Feasibility and effectiveness of repetitive gait training early after stroke: A systematic review and meta-analysis
Jonas Schröder, Steven Truijen, Tamaya Van Criekinge, Wim Saeys
Rehabilitation Sciences & Physiotherapy, University of Antwerp, 2610 Wilrijk, Belgium: E-mail: firstname.lastname@example.org
Background: Pre-clinical evidence suggests a period
early after stroke during which the brain is most receptive to rehabilitation, if it is provided as high-dose motor training.
Objective: To evaluate the feasibility of repetitive gait training within the first 3 months post-stroke and the effects on gait-specific outcomes.
Methods: PubMed, Web of Science, Cochrane Library, Rehab Data and PEDro databases were searched systematically. Randomized controlled trials were included to descriptively analyse the feasibility and quantitatively investigate the effectiveness of repetitive gait training compared with conventional
Results: Fifteen randomized controlled trials were included. Repetitive training can safely be provided through body weight support and locomotor assistance from therapists or a robotic device. No difference in drop-out rates was reported despite the demanding nature of the intervention. The meta-analysis yielded significant, but small, effects on walking independence and endurance. Training with end-effector robots appears most effective.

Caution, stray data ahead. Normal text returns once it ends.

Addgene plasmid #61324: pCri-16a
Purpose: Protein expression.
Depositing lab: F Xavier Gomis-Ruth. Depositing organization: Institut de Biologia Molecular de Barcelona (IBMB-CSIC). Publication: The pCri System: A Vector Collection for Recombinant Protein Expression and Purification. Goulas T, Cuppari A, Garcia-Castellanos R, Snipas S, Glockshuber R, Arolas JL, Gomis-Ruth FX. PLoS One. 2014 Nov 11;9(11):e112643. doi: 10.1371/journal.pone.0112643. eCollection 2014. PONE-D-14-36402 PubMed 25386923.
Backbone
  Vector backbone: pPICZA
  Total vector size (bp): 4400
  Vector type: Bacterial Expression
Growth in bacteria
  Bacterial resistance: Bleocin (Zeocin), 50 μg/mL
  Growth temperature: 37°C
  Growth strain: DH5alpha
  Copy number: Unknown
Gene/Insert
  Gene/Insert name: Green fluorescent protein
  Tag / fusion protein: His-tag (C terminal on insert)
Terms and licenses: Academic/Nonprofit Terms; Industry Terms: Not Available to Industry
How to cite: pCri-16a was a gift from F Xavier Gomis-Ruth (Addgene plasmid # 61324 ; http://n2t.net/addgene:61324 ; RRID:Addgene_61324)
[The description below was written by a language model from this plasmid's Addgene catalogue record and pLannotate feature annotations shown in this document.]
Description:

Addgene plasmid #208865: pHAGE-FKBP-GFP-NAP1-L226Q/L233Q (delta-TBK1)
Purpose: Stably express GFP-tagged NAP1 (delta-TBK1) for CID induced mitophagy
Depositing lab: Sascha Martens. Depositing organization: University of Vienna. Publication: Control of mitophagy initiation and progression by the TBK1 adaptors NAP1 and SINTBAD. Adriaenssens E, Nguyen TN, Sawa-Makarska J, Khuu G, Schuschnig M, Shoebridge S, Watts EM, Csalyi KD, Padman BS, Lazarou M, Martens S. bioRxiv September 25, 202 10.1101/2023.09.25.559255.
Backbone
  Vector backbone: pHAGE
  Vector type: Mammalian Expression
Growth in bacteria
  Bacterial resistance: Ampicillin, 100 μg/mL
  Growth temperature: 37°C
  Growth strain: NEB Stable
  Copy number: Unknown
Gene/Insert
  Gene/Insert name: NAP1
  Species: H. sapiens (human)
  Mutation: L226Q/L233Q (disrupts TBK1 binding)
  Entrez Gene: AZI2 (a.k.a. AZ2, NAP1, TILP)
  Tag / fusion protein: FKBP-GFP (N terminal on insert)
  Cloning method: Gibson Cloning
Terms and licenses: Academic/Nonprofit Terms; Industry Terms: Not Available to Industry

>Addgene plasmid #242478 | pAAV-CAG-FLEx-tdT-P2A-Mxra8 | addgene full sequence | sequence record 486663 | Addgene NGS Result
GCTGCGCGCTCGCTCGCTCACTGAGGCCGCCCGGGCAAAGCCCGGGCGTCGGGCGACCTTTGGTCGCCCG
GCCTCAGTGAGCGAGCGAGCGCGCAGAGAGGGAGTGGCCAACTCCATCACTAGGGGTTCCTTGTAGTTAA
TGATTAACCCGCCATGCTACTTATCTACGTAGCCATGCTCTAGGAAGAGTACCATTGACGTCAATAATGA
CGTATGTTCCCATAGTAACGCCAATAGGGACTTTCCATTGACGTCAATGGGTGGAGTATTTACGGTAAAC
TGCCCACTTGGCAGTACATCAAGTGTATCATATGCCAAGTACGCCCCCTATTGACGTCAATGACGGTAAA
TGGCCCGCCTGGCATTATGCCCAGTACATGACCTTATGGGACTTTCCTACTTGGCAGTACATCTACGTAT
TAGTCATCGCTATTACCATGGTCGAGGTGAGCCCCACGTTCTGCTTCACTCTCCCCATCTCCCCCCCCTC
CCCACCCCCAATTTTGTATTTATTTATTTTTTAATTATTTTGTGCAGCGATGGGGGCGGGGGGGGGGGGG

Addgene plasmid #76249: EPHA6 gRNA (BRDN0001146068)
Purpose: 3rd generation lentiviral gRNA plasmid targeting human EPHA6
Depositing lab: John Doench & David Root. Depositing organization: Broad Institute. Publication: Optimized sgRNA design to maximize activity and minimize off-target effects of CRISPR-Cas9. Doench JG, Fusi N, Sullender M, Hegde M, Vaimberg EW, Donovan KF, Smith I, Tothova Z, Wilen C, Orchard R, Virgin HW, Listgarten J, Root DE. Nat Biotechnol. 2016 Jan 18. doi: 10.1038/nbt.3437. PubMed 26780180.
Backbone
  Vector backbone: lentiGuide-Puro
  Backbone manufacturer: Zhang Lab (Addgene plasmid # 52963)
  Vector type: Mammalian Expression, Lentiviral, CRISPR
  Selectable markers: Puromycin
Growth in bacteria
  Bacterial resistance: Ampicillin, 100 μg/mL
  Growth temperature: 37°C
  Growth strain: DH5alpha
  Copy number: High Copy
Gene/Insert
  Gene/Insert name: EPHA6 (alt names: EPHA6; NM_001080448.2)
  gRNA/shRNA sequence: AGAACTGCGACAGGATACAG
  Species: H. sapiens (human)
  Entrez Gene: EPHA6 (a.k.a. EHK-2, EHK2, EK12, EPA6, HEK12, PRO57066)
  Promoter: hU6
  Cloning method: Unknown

Conclusion: Robots enable a substantial, yet feasible, increase in the quantity of walking practice early post-stroke, which might enhance functional recovery. However, the mechanisms underlying these effects remain poorly understood.
Animal models suggest that rehabilitation provided as repetitive motor training is most effective early after stroke. To investigate whether such a rehabilitation approach can enhance long-term walking recovery in human patients with stroke, this review gathered clinical studies on the effects of repetitive gait training. We found that robots, in particular, provide a substantial, yet feasible, increase in the amount of walking practice in those stroke patients who are unable to walk. This increase in rehabilitation dose improves walking ability in the long-term. However, these effects are inconsistent, rather small, and in contrast with neutral effects on motor functions of the paretic leg. Therefore, the effects of repetitive training in the context of early stroke rehabilitation remain poorly understood and further research is required.